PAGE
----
Wednesday, August 13, 2008

Crowd Mentality: A Look Into Finance and Politics

To truly understand modern politics, investing, or financial risk management one must also understand the characteristics of the crowd mentality. Very few, if any, scholarship on this subject is part of a standard undergraduate or graduate business, economics, or international affairs curriculum--at least based on my experience. This kind of study has been primarily ensconced to the fields of psychology, albeit there have been small inroads being made over the last decade by way of the nascent behavioral economics/finance field. Crowds in and of themselves are not a necessarily a bad thing; rather what is important to note is their motive and objective in achieving a particular objective. People can form crowds to perform a benign service for their local community or can be amassed to undertake the most scandalous actions. I will focus, however, on the aspects of crowds in general.

Nature of Crowd Mentality

The very nature of crowds is one of uncertainty. Their collective wisdom resembles those of animals in the wild: at moments serene but at other times sheer madness can be evident. Perhaps this is what John Maynard Keynes referred to when he made his proclamation that the market was inhabited with "animal spirits." People en masse display a level of intelligence significantly below than the average individual. In fact, crowds can only understand very simple, catch-phrased words like "war on terror," "fighting for democracy", or "real estate prices always go up" without critically analyzing their inherent contradiction. Thus crowds do not exhibit an ability to be thoughtful, but always eradicate those things that stand in the way of what they have already imagined. The very fact that crowds are extremely gullible by words and images, given their lack of mental capacity to reason, they are susceptible to leaders or self-proclaimed experts who will control them to achieve a particular end. Leaders who understand this are able to puppeteer the people by connecting seemingly separate events as cogent evidence of what the crowds already believes.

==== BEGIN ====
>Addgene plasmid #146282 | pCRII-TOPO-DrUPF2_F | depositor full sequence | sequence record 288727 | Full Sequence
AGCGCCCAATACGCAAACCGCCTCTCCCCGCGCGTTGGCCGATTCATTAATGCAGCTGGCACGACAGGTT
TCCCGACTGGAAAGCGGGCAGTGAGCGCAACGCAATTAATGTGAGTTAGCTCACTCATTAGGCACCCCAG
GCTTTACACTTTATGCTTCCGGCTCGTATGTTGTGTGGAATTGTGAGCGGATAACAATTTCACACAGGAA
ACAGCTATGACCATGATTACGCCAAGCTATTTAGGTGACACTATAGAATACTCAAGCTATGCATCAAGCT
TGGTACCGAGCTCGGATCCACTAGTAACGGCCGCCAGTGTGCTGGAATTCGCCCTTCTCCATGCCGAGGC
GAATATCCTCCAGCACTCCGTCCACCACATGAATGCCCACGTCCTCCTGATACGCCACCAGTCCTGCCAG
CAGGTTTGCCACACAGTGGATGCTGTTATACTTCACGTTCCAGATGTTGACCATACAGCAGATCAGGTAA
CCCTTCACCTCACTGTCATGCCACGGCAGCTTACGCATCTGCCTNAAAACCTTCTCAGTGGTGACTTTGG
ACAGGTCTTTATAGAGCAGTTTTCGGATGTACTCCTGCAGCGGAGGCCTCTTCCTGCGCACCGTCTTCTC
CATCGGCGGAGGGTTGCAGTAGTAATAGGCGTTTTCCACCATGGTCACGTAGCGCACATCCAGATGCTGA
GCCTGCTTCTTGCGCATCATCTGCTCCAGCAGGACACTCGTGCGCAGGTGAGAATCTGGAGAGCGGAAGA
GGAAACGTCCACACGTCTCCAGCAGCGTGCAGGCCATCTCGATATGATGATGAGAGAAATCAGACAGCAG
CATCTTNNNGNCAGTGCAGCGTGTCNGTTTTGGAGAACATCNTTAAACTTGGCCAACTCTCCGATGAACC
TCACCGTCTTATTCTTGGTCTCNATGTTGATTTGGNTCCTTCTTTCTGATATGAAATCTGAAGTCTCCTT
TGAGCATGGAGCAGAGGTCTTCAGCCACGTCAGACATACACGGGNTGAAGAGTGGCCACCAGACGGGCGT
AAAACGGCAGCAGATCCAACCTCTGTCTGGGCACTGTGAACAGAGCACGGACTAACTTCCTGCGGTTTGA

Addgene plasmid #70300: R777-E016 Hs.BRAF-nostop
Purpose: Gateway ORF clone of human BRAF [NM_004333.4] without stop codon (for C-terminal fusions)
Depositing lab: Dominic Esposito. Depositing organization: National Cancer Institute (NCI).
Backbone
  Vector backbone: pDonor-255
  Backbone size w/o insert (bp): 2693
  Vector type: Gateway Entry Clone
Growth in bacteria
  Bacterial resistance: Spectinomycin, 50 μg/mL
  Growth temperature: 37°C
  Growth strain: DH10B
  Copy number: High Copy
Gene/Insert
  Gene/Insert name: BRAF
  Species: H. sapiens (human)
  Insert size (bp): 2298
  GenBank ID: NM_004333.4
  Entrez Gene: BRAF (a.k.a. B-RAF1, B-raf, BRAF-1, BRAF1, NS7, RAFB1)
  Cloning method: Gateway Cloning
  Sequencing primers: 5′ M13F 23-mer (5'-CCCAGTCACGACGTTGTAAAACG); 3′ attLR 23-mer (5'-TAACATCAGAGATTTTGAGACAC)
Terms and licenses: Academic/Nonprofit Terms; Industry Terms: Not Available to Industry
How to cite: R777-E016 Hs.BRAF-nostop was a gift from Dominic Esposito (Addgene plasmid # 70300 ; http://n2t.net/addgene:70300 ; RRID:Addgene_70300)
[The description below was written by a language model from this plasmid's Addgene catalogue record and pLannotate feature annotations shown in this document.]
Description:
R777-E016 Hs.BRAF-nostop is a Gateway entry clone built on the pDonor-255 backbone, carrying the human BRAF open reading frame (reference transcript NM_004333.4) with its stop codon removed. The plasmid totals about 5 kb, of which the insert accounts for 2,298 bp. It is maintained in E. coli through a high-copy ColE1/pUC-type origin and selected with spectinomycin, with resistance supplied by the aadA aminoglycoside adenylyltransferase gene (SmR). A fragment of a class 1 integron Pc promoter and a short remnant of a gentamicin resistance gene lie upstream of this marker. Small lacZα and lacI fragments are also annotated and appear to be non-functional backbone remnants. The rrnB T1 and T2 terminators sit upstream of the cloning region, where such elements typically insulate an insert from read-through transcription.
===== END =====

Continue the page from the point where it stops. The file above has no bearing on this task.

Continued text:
The moment this happens the leader(s) has the people at his disposal to do whatever he/she desires. For example, during the technology stock market bubble many people believed they were going to get rich because they had bought the next Microsoft, yet no one bothered to understand that most of those businesses were inadequate. "Experts" hailed the "new economy." Initially everyone followed the crowd; prices rose. When irregularities emerged that in fact those business plans were inadequate, stocks were sold. Everyone followed the crowd; stocks fell and the market declined. In its heyday, no news could temper the rosy scenery painted by the market gurus. But in the downturn, positive news could not prevent almost everyone heading for the exits at the same times, thus prices fell through the floor.

Psychological Analysis

Gustave Le Bon, the great French psychologist, described crowds this way: "A crowd thinks in images, and the image itself immediately calls up a series of other images, having no logical connection with the first. We can easily conceive this state by thinking of the fantastic succession of ideas to which we are sometimes led by calling up in our minds any fact. Our reason shows us the incoherence there is in these images, but a crowd is almost blind to this truth, and confuses with the real event what the deforming action of its imagination has superimposed thereon. A crowd scarcely distinguishes between the subjective and the objective. It accepts as real the images evoked in its mind, though they often have only a very distant relation with the observed fact (The Crowd, pgs. 24-25).

A recent article in the Financial Times about the presumptive presidential candidate Barack Obama gives further life to our analysis. In fact, Mr. Obama's current campaign is fascinating to watch. It resembles the dotcom boom/bust or the current real estate housing market experiences, in that glaring contradictions do not appear to molest market participants. Although it appears that his aura of invincibility may be wearing off. The FT article reports in part Mr. Obama's recent strategic European trip to impress upon voters at home of his abilities to maintain foreign support of U.S. activities, despite his non-existent international experience. What is worthwhile to note is a comment made by a former adviser to ex-President Clinton and to the 2000 Presidential campaign of Al Gore, who said the following: "What the last two weeks have shown is that Brack Obama is looking increasingly presidential which was, of course, the whole point of the trip and of yesterday's economic summit...It doesn't matter what else a voter thinks about a candidate, if they cannot imagine you as commander-in-chief then you will not become president. Last week's trip helps voters to imagine Obama in that role."

So there you have it, for those looking in from the outside the view is clear. The same analysis can be applied to most politicians, including John McCain. As someone I read once said, to paraphrase, either you're a contrarian or you're eventually a victim. I prefer the former.